Album Reviews

Frankie Rose – Love As Projection

(Slumberland) UK release date: 10 March 2023

Smart, literate pop music that can tug at the heart as well as make you dance

Frankie Rose - Love As Projection As a stalwart of the New York indie scene over the last 10 years, there aren’t many more experienced names than Frankie Rose. She’s been a member of various bands, such as Dum Dum Girls, Crystal Stilts and Vivian Girls, while also releasing a couple of solo records, including an entire cover album of The Cure‘s Seventeen Seconds.

That Cure reference is an important one when listening to Love As Projection – while this isn’t full on goth, it certainly has that ’80s synth aesthetic draped all over it. Opening track Sixteen Ways is a good indication of the delights to come: waves of synths wash over you, aided by Rose’s multi-tracked harmonies on a naggingly catchy melody.

It’s a decent introduction, but what comes next is even better. Recent single Anywhere is already one of the tracks of the year, a big, glistening pop anthem, with lyrics like “it takes a lot of nerve to come and ask for sugar, you’ve never been too sweet, not like your brother”. Just one listen will see it hook its way into your brain and take up permanent residency.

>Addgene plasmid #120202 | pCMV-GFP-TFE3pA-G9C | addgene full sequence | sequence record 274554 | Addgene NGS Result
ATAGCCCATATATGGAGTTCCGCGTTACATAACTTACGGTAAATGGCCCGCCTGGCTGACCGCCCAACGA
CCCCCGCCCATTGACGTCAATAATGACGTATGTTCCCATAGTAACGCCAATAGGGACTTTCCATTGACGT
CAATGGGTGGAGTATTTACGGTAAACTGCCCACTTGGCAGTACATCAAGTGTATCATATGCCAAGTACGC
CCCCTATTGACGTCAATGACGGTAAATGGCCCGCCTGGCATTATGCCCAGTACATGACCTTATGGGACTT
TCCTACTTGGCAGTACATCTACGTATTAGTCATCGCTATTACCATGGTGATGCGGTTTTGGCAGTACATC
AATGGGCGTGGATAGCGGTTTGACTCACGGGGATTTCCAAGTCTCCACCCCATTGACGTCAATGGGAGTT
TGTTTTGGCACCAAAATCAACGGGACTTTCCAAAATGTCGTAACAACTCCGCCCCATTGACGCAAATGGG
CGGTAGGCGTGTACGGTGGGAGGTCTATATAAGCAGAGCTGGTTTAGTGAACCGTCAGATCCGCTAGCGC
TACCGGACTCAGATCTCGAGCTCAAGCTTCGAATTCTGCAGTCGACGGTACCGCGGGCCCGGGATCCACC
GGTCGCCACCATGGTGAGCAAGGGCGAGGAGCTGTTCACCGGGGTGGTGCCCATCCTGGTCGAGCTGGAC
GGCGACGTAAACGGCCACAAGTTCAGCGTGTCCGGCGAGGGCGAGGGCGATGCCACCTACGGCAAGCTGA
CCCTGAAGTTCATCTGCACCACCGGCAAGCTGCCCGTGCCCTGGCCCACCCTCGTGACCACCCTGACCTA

There’s reverb drenched over pretty much every track on Love Is Projection – sometimes it works beautifully, as on the short ballad Feel Light, which pretty much sees Rose duetting with herself, but it does mean that there’s a tendency for each track to start to sound the same after a while. Towards the end of the record, it’s possible to start hankering after something a bit grittier.

That’s not to say Love As Projection doesn’t have any magical moments though. DOA is a majestically stately ballad, while Come Back is a beautiful synth anthem that recalls the epic qualities of M83 at times. There are moments through the album that bring to mind Cliff Martinez, in particular his work on the Drive soundtrack, but Rose never sounds self-consciously retro, as Martinez has a tendency to.

Only occasionally does the album threaten to go awry. The closing track Song For A Horse has the inevitable if unintentional side-effect of bringing to mind My Lovely Horse from the sitcom Father Ted, and tracks like Molotov In Stereo can feel a bit plodding sometimes, especially compared to a sparkling disco-pop gem like Sleeping Night And Day which precedes it.

Some synth-pop can often be accused of being style over substance, a cool, aloof exterior stopping the music from displaying any real heart. That’s not the case with Frankie Rose, this is smart, literate pop music that can tug at the heart as well as make you dance.